April 4th, 2017posted by Sarah L. Ater

Today is the first of two posts on the devotion of praying the steps to Holy Cross-Immaculata Church in Mound Adams. It was written by Fr. David Endres, Dean and Associate Professor at Athenaeum of Ohio/Mount St. Mary’s Seminary.

Amidst the shops, restaurants, and pubs of the popular Mount Adams neighborhood, one might not immediately perceive that he or she is walking on holy ground. Yet since the mid-nineteenth century the site has been the location of a significant Good Friday religious devotion: the “praying of the steps.”

The hill, which offers picturesque views of the Ohio River and the city below, did not begin as a place hospitable to Catholics. In the 1840s Catholics were a small but growing minority in the city, growth which encouraged an anti-Catholic backlash from their mainly Protestant neighbors. Protestants feared that Catholicism was inimical to the American system of government since Catholics were not free but enslaved to a foreign power: the papacy. Catholics’ political servitude extended into the intellectual realm, in the minds of anti-Catholics, since the Church had condemned modern science, a largely false charge based on the Church’s initial failure to approve Galileo’s theory of a heliocentric universe.

View the 1848 panorama of Cincinnati online.

In 1842 former President John Quincy Adams came to Mount Ida, as Mount Adams was then known, to dedicate an astronomical observatory. By some accounts, the comments he offered at the dedication were anti-Catholic in tone, calling the observatory “a beacon of true science that should never be obscured by the dark shadows of superstition and intolerance symbolized by the popish cross.”[1]

John Quincy Adams

What is certain is that while in town Adams, an astronomy enthusiast, gave a two-hour lecture the day after the dedication, delving into the topic of the Catholic Church and science. In that speech he referred to the Catholic Church as an “engine of despotic power” which had deemed Galileo’s scientific discoveries “damnable heresy.” He said that unlike Galileo, Isaac Newton had the “good fortune to be born and to live in a country that had no college of Cardinals to cast him into prison . . .” The weekly newspaper, The Catholic Telegraph, responded that Adams’ remarks lacked factual basis: “Was the astronomical hypothesis of Copernicus taught by Galileo condemned by the Inquisition or by the Pope and Cardinals as a damnable heresy? No, never.” The paper concluded that Adams’ remarks were “a sad commentary on the astounding ignorance which prevails among Protestants.”[2]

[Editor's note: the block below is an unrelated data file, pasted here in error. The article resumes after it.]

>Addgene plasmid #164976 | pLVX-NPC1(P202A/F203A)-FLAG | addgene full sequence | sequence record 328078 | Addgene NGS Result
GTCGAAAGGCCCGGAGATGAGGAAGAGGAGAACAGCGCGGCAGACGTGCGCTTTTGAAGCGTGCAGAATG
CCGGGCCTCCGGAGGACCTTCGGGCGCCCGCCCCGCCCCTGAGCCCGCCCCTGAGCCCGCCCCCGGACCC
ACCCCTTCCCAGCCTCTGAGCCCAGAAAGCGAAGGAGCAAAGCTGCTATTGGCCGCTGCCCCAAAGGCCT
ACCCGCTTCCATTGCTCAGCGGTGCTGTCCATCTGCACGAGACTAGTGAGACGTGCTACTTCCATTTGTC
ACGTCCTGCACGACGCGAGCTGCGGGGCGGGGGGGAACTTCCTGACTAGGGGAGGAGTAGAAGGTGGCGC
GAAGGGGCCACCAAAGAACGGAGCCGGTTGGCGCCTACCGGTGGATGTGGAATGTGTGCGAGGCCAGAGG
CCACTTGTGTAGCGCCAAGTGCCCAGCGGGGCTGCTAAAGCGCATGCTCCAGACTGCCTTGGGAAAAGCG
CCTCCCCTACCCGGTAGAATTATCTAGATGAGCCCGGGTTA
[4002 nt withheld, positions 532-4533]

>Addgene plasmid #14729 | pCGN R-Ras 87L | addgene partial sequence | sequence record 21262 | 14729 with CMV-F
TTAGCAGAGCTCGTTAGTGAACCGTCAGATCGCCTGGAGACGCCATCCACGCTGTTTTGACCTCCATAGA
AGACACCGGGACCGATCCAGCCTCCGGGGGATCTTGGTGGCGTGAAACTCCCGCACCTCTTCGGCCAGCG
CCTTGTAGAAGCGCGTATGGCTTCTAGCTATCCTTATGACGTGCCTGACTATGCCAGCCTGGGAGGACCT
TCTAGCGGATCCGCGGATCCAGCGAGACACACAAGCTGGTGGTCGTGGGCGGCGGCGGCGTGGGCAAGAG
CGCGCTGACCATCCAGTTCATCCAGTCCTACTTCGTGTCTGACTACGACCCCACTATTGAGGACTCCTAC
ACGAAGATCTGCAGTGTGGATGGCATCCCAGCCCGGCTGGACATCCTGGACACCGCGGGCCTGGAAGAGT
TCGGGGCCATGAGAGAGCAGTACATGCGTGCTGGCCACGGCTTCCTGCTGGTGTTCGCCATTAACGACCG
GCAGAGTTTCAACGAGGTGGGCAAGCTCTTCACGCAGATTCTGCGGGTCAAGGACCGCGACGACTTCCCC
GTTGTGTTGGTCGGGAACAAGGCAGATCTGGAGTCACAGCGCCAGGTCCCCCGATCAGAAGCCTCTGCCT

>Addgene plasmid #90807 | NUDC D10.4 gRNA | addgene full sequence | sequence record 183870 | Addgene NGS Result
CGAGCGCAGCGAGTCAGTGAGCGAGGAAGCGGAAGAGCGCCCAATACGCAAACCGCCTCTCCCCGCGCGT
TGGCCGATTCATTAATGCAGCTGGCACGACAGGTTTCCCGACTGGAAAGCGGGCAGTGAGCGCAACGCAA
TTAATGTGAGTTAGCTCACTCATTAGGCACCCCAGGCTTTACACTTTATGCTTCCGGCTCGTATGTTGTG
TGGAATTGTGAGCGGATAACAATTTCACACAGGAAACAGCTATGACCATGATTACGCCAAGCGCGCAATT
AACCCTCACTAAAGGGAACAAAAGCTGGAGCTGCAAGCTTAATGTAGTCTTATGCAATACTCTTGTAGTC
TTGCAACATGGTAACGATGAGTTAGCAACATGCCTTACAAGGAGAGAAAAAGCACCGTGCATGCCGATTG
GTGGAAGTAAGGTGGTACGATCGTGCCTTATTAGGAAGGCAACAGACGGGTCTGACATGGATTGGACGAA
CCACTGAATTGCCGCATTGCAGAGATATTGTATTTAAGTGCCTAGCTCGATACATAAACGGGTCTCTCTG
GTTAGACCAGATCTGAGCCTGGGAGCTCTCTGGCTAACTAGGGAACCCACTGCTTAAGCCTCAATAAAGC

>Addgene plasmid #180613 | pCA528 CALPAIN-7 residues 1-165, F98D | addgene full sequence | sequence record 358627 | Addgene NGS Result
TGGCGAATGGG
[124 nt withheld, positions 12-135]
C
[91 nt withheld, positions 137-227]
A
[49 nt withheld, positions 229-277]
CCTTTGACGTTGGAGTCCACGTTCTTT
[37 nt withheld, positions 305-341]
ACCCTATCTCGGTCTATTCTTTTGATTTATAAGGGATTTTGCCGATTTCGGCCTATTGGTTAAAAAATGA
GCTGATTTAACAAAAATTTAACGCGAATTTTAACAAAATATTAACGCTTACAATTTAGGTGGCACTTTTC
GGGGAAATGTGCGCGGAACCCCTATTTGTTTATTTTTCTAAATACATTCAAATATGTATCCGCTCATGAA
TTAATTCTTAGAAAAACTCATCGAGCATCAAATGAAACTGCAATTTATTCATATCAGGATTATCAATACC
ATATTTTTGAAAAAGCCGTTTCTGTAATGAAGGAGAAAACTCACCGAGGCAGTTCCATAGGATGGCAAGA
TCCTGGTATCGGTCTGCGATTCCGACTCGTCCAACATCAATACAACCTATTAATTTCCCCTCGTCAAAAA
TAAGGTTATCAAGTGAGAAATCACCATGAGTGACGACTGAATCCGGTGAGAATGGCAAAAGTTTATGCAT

Whether or not Adams predicted that the “popish cross” would never deface Mount Adams, the story began to circulate that Cincinnati’s Bishop John B. Purcell had publicly vowed in response to Adams that he would build a church on the same hill as the observatory. In 1848 Purcell purchased land near the observatory, the eventual site of Immaculata Church, but construction did not immediately commence.

Abp. John B. Purcell

When in 1854 Pope Pius IX declared the doctrine of the Immaculate Conception, that Mary was free from original sin from the first moment of her conception, Purcell (by then an archbishop) was reportedly in Rome.[3] As Purcell returned to Cincinnati, his ship was caught in a violent storm. He implored the intercession of the Blessed Mother, promising her a church on the highest hill in the city if he survived the journey.  Archbishop Purcell was sparred and made good on his promise. On August 21, 1859, the cornerstone of Immaculata Church, named for Mary as the Immaculate Conception, was laid.

While the church was under construction, a large wooden cross was erected on the grounds. The archbishop asked the city’s Catholics to pray for the success of the endeavor. Soon people began to periodically assess the building’s progress and to pray there, wearing a muddy path from the city center up the hill. Within a year – partly because of safety concerns – a set of wooden steps was built to aid visitors in approaching the site. Soon the steps themselves became a means to devotion, offering the invitation to pause and recite a “Hail Mary” on each of the steps and an “Our Father” on each landing. Through the prayers and sacrifices of the city’s Catholics, the church was successfully completed in 1860, but the tradition of “praying the steps” continued.

Next week we will continue with the development of this devotion.

[1] John H. Lamott, History of the Archdiocese of Cincinnati, 1821-1921, 139-140, fn 79.

[2] [Cincinnati] Catholic Telegraph, November 17, 1843. Two recent histories question the supposed anti-Catholic comments of Adams at the dedication without mentioning his anti-Catholic remarks which were uttered the next day. See James Steiner, Immaculata on Mount Adams: A One-Hundred and Fifty Year History, 4-5; Don Nesbitt, et al., The Mount Adams Steps: 150 Years of Good Friday Pilgrimage to Immaculata, 8.

[3] There is no evidence that Archbishop Purcell journey to Rome in 1854, but he was present there in 1851 and 1862, among other trips to Europe.

Laboring on the Mission is a blog of the Archdiocese of Cincinnati Archives. The title is taken from a letter written by Bishop Edward Fenwick, OP, describing his mission work in Ohio. Whether in the wilds of the 19th century or the baby boom of the 1950s, the Catholic Church continues the mission entrusted to her by Jesus Christ. Here we tell that story.